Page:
Sign Installations: Fluorescent-to-LED illumination retrofits

Photo courtesy Vistex Graphics

By J. Bryan Vincent
Ten years ago, the sign industry went through a major conversion cycle in which light-emitting diodes (LEDs) displaced neon as the incumbent technology for illuminating channel letters. Given the relatively high costs of neon, its power requirements, its ongoing service needs and the risk of breakage, the benefits of switching to solid-state, longer-lasting, energy-efficient LEDs were compelling.

As existing signs were converted, the process varied, from (a) removing just the neon lighting itself and applying LED modules within the letters on-site to (b) pulling the letters down completely and replacing or refacing them in a sign shop to (c) replacing the sign outright with a new set of letters.

The choice of approach depended on the location, the size of the sign and other factors. So, a variety of approaches were taken. With larger signs where the letters could not be pulled down cost-effectively, routed sub-panels were often prepopulated with LEDs and then inserted into each letter on-site, to help minimize installation time and costs.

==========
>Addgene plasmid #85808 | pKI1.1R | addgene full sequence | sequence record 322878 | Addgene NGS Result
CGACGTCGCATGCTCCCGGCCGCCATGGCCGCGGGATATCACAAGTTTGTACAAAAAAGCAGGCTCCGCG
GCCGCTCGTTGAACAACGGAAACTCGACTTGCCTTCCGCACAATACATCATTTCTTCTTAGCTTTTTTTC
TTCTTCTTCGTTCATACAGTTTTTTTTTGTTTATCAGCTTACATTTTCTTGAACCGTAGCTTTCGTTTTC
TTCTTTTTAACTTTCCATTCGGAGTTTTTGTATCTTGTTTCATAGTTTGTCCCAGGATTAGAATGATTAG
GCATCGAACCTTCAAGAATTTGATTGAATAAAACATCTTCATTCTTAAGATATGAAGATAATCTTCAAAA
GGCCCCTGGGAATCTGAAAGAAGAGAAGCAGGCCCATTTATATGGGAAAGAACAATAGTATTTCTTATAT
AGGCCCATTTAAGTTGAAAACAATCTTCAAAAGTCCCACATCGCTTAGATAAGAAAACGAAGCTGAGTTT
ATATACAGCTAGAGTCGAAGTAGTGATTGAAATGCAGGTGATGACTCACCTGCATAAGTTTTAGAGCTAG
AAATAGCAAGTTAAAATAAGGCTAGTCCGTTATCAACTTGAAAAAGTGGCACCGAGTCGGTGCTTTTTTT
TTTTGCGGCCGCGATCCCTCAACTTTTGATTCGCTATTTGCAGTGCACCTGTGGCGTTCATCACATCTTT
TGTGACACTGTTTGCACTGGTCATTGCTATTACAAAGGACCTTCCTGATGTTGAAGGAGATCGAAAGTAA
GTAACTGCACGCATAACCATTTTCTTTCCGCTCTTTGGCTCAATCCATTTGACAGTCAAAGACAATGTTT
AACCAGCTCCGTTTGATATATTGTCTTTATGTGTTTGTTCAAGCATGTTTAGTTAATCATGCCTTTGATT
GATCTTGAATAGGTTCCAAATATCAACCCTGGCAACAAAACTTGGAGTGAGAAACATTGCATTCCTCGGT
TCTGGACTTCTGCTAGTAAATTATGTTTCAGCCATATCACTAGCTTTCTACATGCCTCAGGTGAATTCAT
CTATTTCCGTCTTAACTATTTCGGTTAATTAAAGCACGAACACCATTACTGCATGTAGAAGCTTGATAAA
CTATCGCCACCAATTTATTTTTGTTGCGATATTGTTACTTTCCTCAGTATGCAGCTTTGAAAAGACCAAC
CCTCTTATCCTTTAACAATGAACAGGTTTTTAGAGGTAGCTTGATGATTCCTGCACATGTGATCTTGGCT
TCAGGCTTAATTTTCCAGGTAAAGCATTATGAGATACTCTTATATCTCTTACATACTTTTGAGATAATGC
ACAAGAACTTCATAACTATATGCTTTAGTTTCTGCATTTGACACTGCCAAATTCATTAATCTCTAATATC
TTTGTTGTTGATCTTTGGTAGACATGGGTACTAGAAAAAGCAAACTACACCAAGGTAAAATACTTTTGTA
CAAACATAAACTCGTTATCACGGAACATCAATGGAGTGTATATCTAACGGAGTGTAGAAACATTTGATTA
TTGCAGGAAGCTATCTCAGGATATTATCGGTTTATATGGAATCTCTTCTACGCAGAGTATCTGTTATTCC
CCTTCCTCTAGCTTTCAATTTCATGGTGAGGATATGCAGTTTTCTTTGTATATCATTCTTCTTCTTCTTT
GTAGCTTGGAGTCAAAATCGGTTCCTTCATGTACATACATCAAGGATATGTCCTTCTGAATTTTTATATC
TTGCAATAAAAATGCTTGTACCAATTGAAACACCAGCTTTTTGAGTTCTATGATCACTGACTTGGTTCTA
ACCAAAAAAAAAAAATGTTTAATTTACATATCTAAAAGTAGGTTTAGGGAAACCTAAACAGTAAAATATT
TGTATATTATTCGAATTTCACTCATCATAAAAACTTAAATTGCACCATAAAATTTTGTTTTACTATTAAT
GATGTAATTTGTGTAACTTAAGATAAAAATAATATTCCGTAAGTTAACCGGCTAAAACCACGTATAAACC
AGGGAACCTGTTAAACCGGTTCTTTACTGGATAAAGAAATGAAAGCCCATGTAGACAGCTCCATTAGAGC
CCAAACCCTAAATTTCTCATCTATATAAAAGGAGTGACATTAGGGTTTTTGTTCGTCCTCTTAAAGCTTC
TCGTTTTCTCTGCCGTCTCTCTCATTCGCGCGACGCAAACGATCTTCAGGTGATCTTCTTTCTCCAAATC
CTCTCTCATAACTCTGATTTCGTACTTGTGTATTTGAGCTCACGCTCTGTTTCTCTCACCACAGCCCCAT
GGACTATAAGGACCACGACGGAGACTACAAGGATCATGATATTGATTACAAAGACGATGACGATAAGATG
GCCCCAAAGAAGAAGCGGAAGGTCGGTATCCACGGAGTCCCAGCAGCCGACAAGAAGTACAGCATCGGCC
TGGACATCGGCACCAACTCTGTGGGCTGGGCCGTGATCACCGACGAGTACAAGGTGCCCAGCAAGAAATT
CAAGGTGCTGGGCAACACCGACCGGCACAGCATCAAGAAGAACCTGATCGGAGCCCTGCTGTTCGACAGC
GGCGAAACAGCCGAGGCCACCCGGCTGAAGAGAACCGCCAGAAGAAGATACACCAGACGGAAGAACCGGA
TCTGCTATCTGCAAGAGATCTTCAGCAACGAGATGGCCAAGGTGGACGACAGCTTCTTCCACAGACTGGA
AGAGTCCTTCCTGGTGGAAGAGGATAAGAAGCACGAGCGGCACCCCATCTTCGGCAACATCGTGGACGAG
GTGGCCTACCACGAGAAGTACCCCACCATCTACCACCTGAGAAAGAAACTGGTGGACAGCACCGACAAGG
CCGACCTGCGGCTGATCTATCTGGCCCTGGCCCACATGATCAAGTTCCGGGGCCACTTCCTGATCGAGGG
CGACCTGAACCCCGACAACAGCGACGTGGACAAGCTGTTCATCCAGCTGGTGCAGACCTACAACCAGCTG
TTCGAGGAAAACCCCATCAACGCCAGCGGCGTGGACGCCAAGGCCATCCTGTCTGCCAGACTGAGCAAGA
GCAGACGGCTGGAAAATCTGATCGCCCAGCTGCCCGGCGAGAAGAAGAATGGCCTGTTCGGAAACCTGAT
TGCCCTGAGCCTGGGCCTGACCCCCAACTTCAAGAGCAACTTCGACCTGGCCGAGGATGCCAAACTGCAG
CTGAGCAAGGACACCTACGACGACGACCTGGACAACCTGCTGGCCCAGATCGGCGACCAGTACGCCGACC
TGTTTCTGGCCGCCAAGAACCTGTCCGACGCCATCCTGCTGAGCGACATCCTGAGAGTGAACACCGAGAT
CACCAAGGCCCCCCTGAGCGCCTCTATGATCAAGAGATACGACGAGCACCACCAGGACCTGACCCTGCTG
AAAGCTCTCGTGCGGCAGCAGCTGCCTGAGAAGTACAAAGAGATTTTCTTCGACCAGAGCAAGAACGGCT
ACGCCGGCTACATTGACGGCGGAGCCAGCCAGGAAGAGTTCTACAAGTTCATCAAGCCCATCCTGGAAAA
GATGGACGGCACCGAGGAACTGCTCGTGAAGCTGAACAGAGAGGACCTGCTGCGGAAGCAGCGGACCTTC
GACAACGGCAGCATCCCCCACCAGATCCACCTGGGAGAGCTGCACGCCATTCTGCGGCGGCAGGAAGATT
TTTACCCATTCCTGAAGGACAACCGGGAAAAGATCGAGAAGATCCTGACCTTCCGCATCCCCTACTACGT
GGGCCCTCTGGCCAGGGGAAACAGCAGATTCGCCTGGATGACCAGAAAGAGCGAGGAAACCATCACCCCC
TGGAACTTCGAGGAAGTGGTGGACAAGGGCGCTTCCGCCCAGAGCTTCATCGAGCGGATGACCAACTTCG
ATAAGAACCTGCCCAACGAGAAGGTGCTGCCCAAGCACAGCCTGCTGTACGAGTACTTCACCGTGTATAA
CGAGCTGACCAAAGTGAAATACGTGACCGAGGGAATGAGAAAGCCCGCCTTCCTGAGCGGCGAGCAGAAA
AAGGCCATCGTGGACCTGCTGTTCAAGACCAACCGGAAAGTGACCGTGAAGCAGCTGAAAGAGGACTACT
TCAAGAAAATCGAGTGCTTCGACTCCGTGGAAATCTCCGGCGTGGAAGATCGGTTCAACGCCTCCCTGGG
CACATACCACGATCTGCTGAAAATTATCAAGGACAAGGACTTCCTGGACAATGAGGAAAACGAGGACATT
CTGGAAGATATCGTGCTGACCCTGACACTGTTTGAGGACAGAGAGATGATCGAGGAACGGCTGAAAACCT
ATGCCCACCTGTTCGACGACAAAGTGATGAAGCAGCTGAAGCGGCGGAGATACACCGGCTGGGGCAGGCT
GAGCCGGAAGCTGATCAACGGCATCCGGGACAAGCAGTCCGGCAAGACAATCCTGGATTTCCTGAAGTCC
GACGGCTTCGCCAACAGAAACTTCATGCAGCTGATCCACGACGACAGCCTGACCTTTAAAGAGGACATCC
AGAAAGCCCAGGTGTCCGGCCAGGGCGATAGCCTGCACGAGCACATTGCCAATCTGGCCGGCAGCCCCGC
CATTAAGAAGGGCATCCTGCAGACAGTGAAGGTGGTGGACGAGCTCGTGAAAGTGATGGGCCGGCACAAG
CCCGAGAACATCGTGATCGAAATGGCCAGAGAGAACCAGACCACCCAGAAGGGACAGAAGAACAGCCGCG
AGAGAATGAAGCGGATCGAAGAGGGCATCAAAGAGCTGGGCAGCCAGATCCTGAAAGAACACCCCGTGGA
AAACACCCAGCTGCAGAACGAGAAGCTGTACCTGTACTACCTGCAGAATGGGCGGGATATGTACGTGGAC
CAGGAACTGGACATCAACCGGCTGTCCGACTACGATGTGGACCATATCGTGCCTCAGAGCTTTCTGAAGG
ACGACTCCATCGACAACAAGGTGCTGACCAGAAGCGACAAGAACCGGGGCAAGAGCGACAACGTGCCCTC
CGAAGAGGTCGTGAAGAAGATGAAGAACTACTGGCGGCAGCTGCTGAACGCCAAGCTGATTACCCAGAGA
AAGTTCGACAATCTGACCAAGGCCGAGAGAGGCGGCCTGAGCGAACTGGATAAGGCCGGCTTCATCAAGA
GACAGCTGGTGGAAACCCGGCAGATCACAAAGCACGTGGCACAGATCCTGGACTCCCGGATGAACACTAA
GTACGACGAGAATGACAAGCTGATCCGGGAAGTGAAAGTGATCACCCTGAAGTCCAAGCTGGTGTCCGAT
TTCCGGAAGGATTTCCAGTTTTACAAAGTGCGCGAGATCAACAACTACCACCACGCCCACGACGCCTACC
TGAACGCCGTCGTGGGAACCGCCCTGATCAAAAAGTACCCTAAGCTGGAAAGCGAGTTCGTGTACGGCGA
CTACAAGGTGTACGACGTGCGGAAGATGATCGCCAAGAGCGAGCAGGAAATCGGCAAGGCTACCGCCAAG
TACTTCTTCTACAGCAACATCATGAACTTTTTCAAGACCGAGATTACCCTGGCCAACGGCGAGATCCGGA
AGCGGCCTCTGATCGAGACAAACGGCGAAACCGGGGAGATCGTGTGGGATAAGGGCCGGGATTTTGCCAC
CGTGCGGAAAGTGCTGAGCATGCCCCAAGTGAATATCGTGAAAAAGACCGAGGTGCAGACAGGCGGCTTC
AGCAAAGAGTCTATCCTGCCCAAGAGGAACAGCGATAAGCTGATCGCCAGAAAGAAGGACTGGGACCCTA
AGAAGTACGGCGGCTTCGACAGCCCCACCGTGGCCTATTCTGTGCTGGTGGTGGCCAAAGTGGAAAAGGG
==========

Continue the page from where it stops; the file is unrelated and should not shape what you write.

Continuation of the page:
Today, the sign industry is in the early stages of a second wave of the conversion cycle, where T12 high-output (HO) fluorescent lamps in sign cabinets are being replaced with LEDs. In fact, there are already a vast number of systems available in the marketplace for retrofitting single- and double-faced sign cabinets of any depth.

A different equation
Compared to channel letters, retrofitting a cabinet sign is a bit of a different equation. For one thing, the underlying fluorescent illumination source is already much less expensive, lasts longer and is much more efficient than neon. Other than smaller wall signs, cabinets are larger than letters, which may make them impractical or even impossible to take down, suggesting the need for on-site work.

Fortunately, sign cabinets use fixed-length T12 HO lamps. The spacing of these lamps lends itself to the easy installation of low-cost LED products that also take advantage of fixed units of measurement.